Wednesday, May 14, 2008

Primary Care Shortage in the Concrete

It is one thing to consider something in the abstract; it is quite another to experience it in the concrete. I’m reminded of the story of the couple watching their children playing in the newly laid concrete in front of their home. The father was furious, and his wife remarked “But, Dear, I thought you loved children.” “I do,” he said, “in the abstract, but not in the concrete.”

It is one thing to read the news in the abstract about the primary care shortage as seen through the eyes of the Council on Physician and Nurse Supply. This national organization was created in response to the emerging shortage of doctors and nurses, estimated to reach 200,000 doctors and 800,000 nurses by 2020. Based in the University of Pennsylvania's Consortium for Health Workforce Research and Policy, CPNS is supported by San Diego-based AMN Healthcare, the nation's largest healthcare staffing organization.

These shortages, the Council warns, may result in

• Inadequate access to care, particularly in rural and inner-city locations.
• Lack of emergency preparedness.
• Decreased ability to expand health care services, with negative effects on local and national economies.

But it is even more telling to look at the shortage through the eyes of a primary care physician. Charles Meyer, MD, editor of Minnesota Medicine and an internist in a four person group, puts the matter in concrete terms in the May issue of Minnesota Medicine, in an issue with the general them of “Doctors Wanted.”

“The forces threatening primary care are economic and practical – with astronomical medical school debt confronting disparate earning potential in medical specialties and 25-patient-50-phone-call days losing out to procedure –based practice. The evidence for primary care’s disappearance is mounting: stagnant or declining applications in primary care residencies, primary care groups searching for years to find a new partner, and individuals making call after call to find a primary care physician taking new patients. Our group of four internists has found the search for a partner to be like hollering into an empty tunnel. My son, healthy, insured, and 26 tried four family practitioners in San Francisco before he found one accept new patients. Staring my 60th birthday in the face, I wonder who will take of me as head into the age of pills and patient-hood.”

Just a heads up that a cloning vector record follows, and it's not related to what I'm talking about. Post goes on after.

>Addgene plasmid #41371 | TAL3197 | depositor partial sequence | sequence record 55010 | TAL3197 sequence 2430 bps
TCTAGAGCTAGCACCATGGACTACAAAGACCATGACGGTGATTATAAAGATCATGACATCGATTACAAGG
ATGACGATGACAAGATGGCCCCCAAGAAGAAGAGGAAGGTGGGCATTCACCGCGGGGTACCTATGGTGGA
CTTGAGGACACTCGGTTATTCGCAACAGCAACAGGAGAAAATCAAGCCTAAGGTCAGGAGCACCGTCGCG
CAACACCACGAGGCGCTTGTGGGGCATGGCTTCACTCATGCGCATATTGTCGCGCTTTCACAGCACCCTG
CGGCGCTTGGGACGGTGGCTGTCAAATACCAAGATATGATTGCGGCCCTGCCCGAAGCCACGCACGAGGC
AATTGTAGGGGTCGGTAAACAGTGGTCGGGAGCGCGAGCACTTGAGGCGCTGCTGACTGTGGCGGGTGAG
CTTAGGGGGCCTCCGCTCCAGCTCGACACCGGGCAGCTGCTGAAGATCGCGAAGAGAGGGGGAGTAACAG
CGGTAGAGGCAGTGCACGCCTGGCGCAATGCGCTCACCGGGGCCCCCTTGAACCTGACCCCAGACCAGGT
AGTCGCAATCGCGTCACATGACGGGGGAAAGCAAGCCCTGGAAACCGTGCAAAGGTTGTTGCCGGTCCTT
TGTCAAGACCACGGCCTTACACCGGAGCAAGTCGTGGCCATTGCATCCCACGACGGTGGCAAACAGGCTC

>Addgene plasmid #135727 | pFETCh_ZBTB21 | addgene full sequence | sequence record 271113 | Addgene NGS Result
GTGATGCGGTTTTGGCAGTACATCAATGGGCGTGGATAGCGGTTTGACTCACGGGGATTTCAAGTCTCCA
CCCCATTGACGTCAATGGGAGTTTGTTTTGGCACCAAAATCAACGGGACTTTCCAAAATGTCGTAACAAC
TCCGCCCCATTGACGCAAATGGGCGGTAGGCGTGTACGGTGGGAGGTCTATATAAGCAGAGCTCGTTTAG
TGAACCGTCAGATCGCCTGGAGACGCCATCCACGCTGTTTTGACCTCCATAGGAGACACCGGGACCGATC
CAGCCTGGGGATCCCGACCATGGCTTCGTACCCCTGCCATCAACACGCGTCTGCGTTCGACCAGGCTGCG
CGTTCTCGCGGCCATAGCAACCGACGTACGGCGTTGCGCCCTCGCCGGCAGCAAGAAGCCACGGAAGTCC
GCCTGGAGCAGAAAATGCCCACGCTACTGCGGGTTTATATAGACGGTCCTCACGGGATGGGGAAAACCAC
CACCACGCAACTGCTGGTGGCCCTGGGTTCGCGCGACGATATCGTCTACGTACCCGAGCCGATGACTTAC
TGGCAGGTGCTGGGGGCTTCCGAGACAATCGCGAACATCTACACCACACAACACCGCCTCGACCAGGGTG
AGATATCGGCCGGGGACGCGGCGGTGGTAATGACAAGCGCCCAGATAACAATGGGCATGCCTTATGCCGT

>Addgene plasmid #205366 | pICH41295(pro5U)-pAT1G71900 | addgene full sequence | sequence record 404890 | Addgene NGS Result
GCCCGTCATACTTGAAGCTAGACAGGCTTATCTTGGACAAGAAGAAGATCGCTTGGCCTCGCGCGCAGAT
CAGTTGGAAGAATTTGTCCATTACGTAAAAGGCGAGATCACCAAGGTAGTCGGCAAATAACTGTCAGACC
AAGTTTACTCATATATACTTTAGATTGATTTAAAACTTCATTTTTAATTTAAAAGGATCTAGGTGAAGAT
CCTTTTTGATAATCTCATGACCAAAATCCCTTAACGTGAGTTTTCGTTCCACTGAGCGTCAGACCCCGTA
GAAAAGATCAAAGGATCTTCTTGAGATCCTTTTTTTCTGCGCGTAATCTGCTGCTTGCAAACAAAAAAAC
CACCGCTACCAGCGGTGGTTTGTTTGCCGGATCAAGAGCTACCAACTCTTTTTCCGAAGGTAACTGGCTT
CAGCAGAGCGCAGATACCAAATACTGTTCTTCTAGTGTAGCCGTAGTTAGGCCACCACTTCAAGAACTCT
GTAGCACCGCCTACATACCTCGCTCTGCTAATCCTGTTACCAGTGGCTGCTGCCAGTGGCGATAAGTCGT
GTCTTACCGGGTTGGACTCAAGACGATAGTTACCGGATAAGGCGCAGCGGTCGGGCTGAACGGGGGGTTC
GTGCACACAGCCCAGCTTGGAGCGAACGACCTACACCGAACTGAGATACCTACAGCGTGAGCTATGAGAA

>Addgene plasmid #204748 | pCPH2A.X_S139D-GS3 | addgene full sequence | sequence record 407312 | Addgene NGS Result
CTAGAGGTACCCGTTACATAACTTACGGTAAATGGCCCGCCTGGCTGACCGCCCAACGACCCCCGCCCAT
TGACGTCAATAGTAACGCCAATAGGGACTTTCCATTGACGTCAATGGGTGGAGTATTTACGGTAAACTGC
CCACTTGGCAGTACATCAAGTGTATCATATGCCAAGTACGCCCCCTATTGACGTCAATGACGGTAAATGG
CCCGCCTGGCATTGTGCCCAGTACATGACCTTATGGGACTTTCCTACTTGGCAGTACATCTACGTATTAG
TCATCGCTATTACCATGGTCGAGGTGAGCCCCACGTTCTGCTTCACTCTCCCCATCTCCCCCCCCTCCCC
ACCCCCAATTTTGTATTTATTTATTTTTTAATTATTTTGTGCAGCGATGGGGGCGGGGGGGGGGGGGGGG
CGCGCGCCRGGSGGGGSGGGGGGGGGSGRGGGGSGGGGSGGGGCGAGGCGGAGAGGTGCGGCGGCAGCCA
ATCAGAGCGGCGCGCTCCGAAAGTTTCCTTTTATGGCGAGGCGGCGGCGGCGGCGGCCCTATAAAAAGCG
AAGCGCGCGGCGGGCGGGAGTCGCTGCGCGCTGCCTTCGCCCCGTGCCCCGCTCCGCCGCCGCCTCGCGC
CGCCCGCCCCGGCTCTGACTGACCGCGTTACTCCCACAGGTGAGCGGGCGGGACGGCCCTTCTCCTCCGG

1 comment:

kevinh76 said...

As we all know, this information is not new. I have come to the conclusion that the government and big insurers have already decided that primary care is to be performed by nurses and pa's in the future. We are 6 weeks away from a 10% cut in Medicare payments and there are no proposals to save primary care. I love my job as a primary care internist and think it is a great choice for me, but knowing what I now know, I wouldn't choose it now. That just would make no sense. I hope I can hang on for 16 more years (I have a 6 year old) but I won't be surprised if I am forced out of practice by the policies of Medicare and large insurers.